When you wander in the desert long enough you grow thirsty and you begin to see mirages in the desert, flowing fountains and springs in the sand, flowering trees and ripened fruit in the barren dusty hills stretching for miles out of sight.
Such is the nature of the wishful thinking of those who imagine democracy in the Middle East.
For the last seven years the West has been attempting to give Muslim Middle Eastern nations lessons in governments. In Gaza, Egypt and in Lebanon, Islamists are giving the West a lesson in government-- the lesson that governments and elections mean nothing without the force to back them up.
This is a vital lesson that the West once knew but has now forgotten. The vital documents of Western democracy, the Magna Carta, the United States Constitution, were preceded by bloody battles to secure the rights inherent in them. Without those battles those documents would have been as worthless as Siniora's government.
Western diplomats today imagine that it's enough to draw up a constitution, hold elections and thereby create a democracy tapping into some fundamental human impulse to have a democratic government. Time and time again this illusion has been shown for the mirage that it is the moment Islamists march into the streets with masks over their faces and automatic weapons in their hands.
Government requires more than a set of rules and an election and a police force trained by the United States.
Firstly it requires the support of entrenched local interests, which alone will compromise its democratic nature, but is indispensable. After all the American Constitution had to make the same compromises, including one over slavery. It wasn't perfect but it was a work in progress.
Secondly it requires a defense force loyal to the government. Time and time again the US has presumed that holding an election and paying people to join a police force and providing them with some training is enough. It isn't. It might be enough in the United States because there is a patriotic and civic tradition in place. The same thing cannot be counted on someplace like Iraq where a major part of the successes in the Sunni areas came from bringing in motivated and experienced Sunni fighters eager to take on Al Queda and the Shiite militias.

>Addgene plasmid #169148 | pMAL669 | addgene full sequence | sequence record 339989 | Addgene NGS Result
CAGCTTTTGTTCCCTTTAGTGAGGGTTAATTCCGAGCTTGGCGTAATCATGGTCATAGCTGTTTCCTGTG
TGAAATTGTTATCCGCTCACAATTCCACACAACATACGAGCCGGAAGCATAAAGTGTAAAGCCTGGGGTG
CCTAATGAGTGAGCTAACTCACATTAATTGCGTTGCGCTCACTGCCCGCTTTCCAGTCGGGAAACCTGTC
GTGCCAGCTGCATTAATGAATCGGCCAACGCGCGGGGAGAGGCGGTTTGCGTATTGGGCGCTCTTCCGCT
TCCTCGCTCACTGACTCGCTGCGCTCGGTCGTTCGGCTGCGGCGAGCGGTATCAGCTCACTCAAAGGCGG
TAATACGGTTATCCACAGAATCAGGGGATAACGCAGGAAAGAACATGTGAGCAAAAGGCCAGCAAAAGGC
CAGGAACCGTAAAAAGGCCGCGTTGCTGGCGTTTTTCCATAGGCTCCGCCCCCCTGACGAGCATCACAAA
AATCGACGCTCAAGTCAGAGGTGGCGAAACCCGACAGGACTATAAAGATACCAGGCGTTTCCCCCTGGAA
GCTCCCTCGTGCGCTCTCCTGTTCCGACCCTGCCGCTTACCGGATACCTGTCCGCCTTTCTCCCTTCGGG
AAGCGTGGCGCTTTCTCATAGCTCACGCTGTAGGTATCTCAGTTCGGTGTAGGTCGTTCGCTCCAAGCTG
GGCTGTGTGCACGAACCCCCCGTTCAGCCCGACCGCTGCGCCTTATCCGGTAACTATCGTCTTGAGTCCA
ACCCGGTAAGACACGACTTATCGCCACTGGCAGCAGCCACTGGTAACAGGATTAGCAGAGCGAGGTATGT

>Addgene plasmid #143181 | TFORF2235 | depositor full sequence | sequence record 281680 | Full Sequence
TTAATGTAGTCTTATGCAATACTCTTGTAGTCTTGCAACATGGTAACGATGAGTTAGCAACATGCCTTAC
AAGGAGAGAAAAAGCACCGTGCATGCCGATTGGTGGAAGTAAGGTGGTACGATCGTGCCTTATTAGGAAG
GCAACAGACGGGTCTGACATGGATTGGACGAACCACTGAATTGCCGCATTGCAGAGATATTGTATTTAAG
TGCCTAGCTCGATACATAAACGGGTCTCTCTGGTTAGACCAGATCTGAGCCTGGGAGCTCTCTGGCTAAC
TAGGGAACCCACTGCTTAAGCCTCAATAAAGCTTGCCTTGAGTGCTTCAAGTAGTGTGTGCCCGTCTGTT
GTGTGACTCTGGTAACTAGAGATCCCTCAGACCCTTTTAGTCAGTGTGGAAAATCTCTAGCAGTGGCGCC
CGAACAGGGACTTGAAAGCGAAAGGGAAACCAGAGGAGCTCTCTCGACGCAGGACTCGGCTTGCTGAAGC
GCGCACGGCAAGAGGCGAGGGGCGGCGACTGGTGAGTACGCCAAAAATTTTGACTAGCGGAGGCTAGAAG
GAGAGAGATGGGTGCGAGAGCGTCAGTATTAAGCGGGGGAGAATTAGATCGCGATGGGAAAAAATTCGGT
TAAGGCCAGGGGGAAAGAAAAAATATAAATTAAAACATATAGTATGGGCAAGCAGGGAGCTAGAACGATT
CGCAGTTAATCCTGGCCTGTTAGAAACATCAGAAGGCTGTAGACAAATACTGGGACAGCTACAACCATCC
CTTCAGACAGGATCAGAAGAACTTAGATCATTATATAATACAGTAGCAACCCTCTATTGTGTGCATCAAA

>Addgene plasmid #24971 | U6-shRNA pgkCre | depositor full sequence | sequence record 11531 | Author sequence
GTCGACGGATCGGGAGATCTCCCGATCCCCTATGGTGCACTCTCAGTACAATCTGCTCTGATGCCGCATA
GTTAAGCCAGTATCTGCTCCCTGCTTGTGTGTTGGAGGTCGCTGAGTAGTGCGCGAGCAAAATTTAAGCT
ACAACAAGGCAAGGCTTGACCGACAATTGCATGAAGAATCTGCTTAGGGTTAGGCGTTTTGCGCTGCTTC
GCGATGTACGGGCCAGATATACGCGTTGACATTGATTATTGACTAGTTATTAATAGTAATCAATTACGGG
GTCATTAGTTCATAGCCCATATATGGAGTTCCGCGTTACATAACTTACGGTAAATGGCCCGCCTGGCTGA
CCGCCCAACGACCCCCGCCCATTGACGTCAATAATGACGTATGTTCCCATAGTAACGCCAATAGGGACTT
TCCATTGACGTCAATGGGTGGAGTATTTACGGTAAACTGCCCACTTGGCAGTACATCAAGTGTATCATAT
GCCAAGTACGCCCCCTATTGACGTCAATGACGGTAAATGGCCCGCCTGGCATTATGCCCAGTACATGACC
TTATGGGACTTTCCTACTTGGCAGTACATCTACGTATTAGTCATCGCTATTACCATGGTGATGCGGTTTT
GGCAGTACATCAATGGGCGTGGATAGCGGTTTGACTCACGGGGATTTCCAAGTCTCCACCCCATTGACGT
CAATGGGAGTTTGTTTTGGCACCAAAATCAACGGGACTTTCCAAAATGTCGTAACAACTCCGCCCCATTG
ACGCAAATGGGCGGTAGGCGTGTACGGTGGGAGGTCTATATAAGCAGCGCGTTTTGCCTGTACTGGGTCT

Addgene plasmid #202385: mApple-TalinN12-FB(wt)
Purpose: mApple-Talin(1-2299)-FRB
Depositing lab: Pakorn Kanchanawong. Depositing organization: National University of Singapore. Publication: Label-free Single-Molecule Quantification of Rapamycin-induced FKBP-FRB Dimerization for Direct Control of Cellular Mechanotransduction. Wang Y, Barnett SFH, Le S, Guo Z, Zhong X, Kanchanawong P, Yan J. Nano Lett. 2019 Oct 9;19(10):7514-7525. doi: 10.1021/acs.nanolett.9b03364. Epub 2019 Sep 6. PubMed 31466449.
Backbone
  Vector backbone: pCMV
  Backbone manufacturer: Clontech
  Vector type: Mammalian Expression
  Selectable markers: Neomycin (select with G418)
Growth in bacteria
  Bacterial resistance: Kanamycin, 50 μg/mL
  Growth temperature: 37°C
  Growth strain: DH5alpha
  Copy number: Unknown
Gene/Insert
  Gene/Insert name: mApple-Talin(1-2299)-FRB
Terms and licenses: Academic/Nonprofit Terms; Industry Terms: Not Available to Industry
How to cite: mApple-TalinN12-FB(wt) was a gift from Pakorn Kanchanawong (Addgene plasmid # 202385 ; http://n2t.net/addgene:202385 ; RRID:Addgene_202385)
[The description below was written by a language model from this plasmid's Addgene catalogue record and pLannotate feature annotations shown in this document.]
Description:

If the experiment in Iraq succeeds, it will be at great effort and at great cost.
The reality of the Middle East is that its governments exist because of their ability and willingness to deploy military and police forces to execute anyone who opposes them. That is true of hostile regimes like Syria and Iran, but it is also true of putatively allied regimes like Mubarak's Egypt or the Hashemite kingdom of Jordan. It's ugly, it's brutal but it's also how it's done. The reason there is no peace in Iraq and there will be no peace in Iraq, is that it lacks a government and a force capable of doing this.
The West continues to flirt with middle eastern liberals in places such as Egypt having learned nothing from its Iranian experience. While the Mubarak regime for example is indeed brutal and contemptuous of democracy, the alternative to it is either a US controlled democratization program in the Iraqi style or the Muslim Brotherhood-- neither of which is worth contemplating. The alternative is not Egyptian democratization from its liberal activists, who like their Iranian counterparts under the Shah, are just useful enough to help discredit and weaken the Mubarak government and too useless to seriously compete with the Islamists for power.
This is a tale told in blood and prison camps all across the Middle East time and time again, as liberal activists, many of them with ties to the ancien regime do their protests and pave the way for an Islamist takeover. Westerners typically miss the fact that so many of these protesters have a grandfather who was a high muckety muck back under the old regime, which provides them with a grievance against the current government, a good education and a certain amount of immunity from police reprisals, (this is the case with both Sandmonkey and Big Pharaoh).
More than painting a profile of Islamist tyranny, Marjane Satrapi's Persepolis (now a motion picture) accurately and painfully captures the face of the privileged upper class liberal opposition to the Shah, which proves to be every bit as useless in actually taking power and useful to the Islamists, as the Egyptian opposition is these days. The mirage her Westernized parents lived in, is the same mirage that those Westerners hoping for a Democratized Middle East inhabit.
The first and final law of government is ultimately that of force. Force is leavened by democracy only with a government and military that actively submits to constitutional control. When that control is removed, all that is left is that first and final law, the naked brutality of bullet, club and fist.
That terrible law is what rules across the Middle East and it is the first and final law that would be reformers and democratizers must consider.